Something that many people don’t consider a serious issue is drinking aboard smaller watercraft. While the wide open stretches of New Jersey’s coastal areas and even those inland waterways may not seem to have the same “dangers” as Garden State roadways, there are similarities. And while small craft captains up and down the Jersey Shore know that boating season is here to stay for the next few months, it’s wise to remember also that New Jersey’s law enforcement agencies and the United States Coast Guard (USCG) are watching for potential drunken boating.
Before one casts off and powers out into the surf, take time to be sure that all your safety equipment is in order and that your passengers are aware of emergency procedures. Meanwhile, scan the horizon because you are likely to find a sheriff patrol boat not far away. It’s sometimes difficult as a captain of a small vessel not to take part in the onboard revelry, but this is a potentially dangerous move, especially if alcohol is being served.
No matter where you may be cruising, from Cape May to Atlantic City or Sandy Hook, New Jersey State Police are constantly on the lookout for intoxicated boat operators. And, while boating offers a much more rewarding experience above and beyond that of driving the interstate, captains can be cited for DWI just the same as their land-based, four-wheel kin. Make no mistake, being arrested for boating under the influence (BUI, for short) can be just as costly an experience as drunken driving is on land.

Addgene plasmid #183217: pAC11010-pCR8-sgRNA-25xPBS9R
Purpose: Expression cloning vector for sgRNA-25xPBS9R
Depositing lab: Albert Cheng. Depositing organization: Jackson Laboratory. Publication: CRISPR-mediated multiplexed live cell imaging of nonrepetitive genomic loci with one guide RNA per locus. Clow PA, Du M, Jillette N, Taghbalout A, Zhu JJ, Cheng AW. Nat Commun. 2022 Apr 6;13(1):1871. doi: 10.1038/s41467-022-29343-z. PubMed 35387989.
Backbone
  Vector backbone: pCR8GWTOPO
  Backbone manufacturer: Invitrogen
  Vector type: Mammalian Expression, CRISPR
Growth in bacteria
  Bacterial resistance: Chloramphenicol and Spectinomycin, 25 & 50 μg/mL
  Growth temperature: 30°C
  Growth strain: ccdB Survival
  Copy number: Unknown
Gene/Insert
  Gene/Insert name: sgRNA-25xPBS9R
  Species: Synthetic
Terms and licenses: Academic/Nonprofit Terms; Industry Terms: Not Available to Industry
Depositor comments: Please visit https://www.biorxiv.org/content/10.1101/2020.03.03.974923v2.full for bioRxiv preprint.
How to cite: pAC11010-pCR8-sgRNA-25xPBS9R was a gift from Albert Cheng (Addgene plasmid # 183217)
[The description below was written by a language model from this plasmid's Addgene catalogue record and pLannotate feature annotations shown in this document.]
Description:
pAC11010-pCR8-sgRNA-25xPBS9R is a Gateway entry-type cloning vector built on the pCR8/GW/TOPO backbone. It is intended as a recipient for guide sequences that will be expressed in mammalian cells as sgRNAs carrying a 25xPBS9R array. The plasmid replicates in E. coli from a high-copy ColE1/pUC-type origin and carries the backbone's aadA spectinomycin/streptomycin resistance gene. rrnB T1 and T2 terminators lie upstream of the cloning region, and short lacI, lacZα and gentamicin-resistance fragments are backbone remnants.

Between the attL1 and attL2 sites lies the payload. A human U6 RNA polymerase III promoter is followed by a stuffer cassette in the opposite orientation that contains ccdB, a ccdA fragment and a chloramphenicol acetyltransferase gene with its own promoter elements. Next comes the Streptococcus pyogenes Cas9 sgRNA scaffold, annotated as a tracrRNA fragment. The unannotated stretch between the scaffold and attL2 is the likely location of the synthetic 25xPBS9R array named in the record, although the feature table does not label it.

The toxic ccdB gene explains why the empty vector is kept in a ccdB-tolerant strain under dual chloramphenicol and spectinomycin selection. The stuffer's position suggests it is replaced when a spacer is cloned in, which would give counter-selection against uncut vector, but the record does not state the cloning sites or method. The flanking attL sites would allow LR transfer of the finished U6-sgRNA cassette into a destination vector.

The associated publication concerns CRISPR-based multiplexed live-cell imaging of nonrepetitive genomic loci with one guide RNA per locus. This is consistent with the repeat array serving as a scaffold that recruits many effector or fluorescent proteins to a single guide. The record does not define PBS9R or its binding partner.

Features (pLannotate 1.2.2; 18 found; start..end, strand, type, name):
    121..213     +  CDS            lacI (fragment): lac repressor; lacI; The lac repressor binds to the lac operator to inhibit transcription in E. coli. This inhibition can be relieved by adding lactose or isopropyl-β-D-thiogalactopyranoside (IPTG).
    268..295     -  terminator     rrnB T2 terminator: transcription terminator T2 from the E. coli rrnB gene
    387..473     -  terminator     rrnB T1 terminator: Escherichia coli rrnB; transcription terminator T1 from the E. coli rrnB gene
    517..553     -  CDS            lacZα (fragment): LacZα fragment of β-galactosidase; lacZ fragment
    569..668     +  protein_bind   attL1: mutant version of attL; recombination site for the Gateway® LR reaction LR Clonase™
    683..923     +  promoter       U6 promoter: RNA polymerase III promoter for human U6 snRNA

As with driving under the influence in a passenger car, drunken boating is enforced by both local and state police agencies. Campaigns such as “Operation Dry Water” are designed to net unwary boaters who may have had a little too much to drink as they pilot their craft in and around the points and sounds of New Jersey’s coastline. Combined their manpower, New Jersey’s State Police and USCG can typically find drunk boat captains in a variety of waters, including bays and even off shore by up to three miles.
Some of the heaviest patrolled areas in the past have included Atlantic City and Cape May, based on past U.S. Coast Guard anti-BUI efforts. Setting up sobriety checkpoints, not unlike those found on dry land, the USCG and NJ State Police try to snare less than vigilant boaters and then check them to determine if they are operating their vessels while impaired by alcohol, prescription medication or even illegal drugs like marijuana.
Should a boat appear to be sailing in an erratic or questionable manner, it is not unusual for the authorities to request a captain to heave-to and prepare to be boarded by USCG or state patrol officers. In addition to routine BUI offenses, the USCG and state law enforcement officers tend to look for a boat that may be navigating carelessly or recklessly.
Here in the Garden State, boaters are subject to loss boating privileges for up to 12 months, not to mention possible loss of their automobile driver’s license as well. This includes three months suspension for a blood-alcohol content (BAC) of 0.08 percent or more; and seven months for a BAC of 0.10 percent or more. It is important to note that although our state does not confiscate boats belonging to individuals who are arrested for BUI, many other states do, so be cautious where the current takes you.